Politics & Policy

Democrats Look at Plan B: Biden as a One-Term President, with Warren as His VP

(Mark Wilson/Getty; Sal Loeb/AFP/Getty)

Joe Biden had good reasons to huddle privately with Elizabeth Warren on Saturday at his official residence. The Massachusetts senator may have chosen not to run next year, but her populist rhetoric and agenda dominate the 2016 Democratic contest. Should Biden challenge Hillary Clinton for the nomination, he will need either Warren’s neutrality or her blessing.

Socialist Bernie Sanders isn’t the only candidate pounding the drums of class warfare. Hillary claims “the deck is still stacked in favor of those at the top,” attacks high-level corporate salaries, and says that “we have to go beyond Dodd-Frank” in passing laws to rein in Wall Street firms. All of these themes are straight from Elizabeth Warren’s playbook and bear scant resemblance to the centrism that Bill Clinton embraced as president in the 1990s.

But Warren is stoutly refusing to endorse any candidate, so far preferring to use her leverage to influence the entire Democratic field. In an interview on Friday, she told WBZ in Boston: “I don’t think anyone has been anointed.”

A former law professor who came to prominence as a staunch critic of policies that make it easier for creditors to collect debts, Warren hasn’t forgotten that, as a senator, Hillary Clinton in 2001 backed a bankruptcy bill supported by the credit-card lobby. Biden, also a senator, backed a similar bill in 2005. No real surprise there, since Biden represented Delaware, the home of many credit-card issuers. But it’s still a black mark against him. (Clinton missed the 2005 vote.)


Paul Kahn, a liberal Yale law professor, summed up the angst of liberals about Hillary right now:

Voters may turn to Hillary if the Republican candidate is a conservative extremist, but they are unlikely to change their views of her on the basis of some new campaign proposal. Her campaign will always be on the defensive, as we have seen in the latest controversy over the e-mail server. We live in fear of the next revelation about her or Bill, suspecting that there is plenty out there to reveal. Are we going to have to listen to her defending the flow of foreign money to the Foundation or the huge speaking fees coming from interested corporations? No one wants a campaign organized around such issues, but this is what a Hillary campaign will look like.

Biden recognizes he has his own liabilities: He is 73 years old, strays off message frequently, and would inevitably be tied to the shaky legacy of President Obama. But he also knows his assets. Voters view him as far more trustworthy than Hillary, he is free of scandal, and he has a “Regular Joe” persona that connects with ordinary voters — a likability that Hillary Clinton can’t match.

He also knows how to appeal to progressives. Biden has a more centrist reputation than his actual voting record in the Senate would indicate, and he has shown an eagerness to play the occasionally vicious attack dog against Republicans (just watch highlights of his 2012 debate with Paul Ryan, Mitt Romney’s running mate).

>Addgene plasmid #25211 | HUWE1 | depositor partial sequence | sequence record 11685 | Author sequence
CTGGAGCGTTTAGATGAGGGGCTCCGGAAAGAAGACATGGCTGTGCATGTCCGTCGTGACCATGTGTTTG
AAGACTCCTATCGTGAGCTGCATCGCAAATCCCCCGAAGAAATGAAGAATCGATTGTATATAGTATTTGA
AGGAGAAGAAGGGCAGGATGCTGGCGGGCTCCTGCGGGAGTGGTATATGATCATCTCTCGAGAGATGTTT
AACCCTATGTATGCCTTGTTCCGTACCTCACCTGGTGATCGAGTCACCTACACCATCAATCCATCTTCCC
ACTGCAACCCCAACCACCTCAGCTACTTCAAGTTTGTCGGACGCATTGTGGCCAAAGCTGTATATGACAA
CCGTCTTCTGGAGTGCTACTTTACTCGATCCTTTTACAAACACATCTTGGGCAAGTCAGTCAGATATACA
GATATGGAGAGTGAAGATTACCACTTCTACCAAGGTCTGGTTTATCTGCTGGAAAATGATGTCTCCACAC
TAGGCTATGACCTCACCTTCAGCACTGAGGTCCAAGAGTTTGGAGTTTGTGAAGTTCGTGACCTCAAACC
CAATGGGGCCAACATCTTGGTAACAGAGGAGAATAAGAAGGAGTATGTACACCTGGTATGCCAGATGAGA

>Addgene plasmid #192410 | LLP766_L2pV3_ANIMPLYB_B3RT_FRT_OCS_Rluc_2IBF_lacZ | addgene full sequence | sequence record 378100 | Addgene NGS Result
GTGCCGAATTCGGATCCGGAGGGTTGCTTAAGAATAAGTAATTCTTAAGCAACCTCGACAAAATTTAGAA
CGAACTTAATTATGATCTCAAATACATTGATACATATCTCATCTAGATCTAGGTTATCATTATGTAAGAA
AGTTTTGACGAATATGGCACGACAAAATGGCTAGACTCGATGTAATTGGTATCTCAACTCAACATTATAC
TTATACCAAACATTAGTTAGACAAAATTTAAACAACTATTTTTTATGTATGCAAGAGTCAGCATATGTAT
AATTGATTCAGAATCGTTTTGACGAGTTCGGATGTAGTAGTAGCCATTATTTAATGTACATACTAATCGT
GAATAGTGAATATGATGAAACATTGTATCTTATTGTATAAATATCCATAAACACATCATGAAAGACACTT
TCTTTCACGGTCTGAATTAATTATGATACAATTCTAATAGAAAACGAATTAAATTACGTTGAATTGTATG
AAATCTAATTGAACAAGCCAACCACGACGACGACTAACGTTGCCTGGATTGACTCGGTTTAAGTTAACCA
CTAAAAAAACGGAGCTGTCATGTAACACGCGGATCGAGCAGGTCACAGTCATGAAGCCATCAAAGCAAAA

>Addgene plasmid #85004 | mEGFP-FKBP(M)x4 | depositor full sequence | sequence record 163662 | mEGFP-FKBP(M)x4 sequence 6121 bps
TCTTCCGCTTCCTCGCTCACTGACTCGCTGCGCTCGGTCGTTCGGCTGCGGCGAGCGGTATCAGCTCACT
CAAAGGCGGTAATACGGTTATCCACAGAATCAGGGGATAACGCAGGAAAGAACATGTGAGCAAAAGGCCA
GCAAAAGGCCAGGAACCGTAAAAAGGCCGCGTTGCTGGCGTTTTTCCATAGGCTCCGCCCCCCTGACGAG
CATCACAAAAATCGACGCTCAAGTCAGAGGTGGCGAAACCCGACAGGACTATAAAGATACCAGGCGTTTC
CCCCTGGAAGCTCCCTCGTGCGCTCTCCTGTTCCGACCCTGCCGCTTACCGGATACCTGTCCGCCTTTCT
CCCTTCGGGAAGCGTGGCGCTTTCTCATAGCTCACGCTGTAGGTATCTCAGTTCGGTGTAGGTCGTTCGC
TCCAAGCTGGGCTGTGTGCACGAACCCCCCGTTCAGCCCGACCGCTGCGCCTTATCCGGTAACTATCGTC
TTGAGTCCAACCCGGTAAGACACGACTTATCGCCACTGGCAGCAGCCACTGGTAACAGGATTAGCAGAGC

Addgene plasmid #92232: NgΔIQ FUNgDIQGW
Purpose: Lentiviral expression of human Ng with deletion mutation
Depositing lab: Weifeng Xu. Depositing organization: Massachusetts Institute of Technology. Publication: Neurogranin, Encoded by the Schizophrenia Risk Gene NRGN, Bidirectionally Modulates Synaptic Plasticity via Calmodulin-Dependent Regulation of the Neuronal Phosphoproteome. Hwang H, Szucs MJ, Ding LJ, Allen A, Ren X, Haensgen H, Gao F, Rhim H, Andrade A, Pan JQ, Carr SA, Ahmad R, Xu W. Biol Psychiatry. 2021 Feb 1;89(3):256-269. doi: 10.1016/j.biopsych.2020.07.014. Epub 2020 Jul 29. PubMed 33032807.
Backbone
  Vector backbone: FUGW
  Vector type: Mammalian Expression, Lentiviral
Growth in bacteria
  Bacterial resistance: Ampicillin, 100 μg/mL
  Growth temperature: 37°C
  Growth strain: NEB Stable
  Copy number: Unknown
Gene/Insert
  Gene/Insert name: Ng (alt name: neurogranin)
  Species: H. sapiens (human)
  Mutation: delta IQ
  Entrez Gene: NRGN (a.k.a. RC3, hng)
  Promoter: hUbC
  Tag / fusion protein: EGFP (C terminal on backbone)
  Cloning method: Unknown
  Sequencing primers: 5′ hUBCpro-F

#related#A one-term pledge by Biden would also interest Elizabeth Warren. She is 66 years old, and if a Democrat wins in 2016, she will be 74 herself by the time someone else has served two terms in office — and facing her own age issues. But if Biden won, after pledging to serve only one term, Warren would be the front-runner for the Democratic nomination in 2020. If Biden made her his vice-presidential choice, as Yale’s Professor Kahn and others have suggested, she might be a virtual lock for the Democratic nomination.

Hillary Clinton is still the front-runner for the 2016 Democratic nomination, but she is also damaged goods as long as the e-mail scandal lingers. “It’s almost like a vampire,” California governor Jerry Brown said on Meet the Press today. “She’s going to have to find a stake and put it right through the heart of these e-mails.”

But Hillary may not be able to. This week’s New Yorker magazine reported:

If Clinton and her aides swapped classified information over an unsecured e-mail system, they could be questioned about mishandling state secrets. That misdemeanor has ensnared several high office-holders in the recent past. In 2001, John Deutsch, President Clinton’s second CIA director, admitted to a single count of mishandling classified material because he kept top-secret files at home on a Macintosh connected to the open Internet. (Bill Clinton pardoned him.) In 2005, Samuel Berger, a former Clinton-administration national-security adviser, pleaded guilty to a misdemeanor, because, after leaving office — for reasons that remain unclear — he removed classified documents from the National Archives and destroyed them. Earlier this year, General David Petraeus pleaded to a misdemeanor after allowing his mistress and biographer to read sensitive notebooks that he kept when he ran the CIA.

You can bet that both Vice President Biden and Senator Warren are well aware of that history, which makes their decision to meet quickly and quietly this weekend all the more intriguing.

— John Fund is national-affairs correspondent for National Review Online.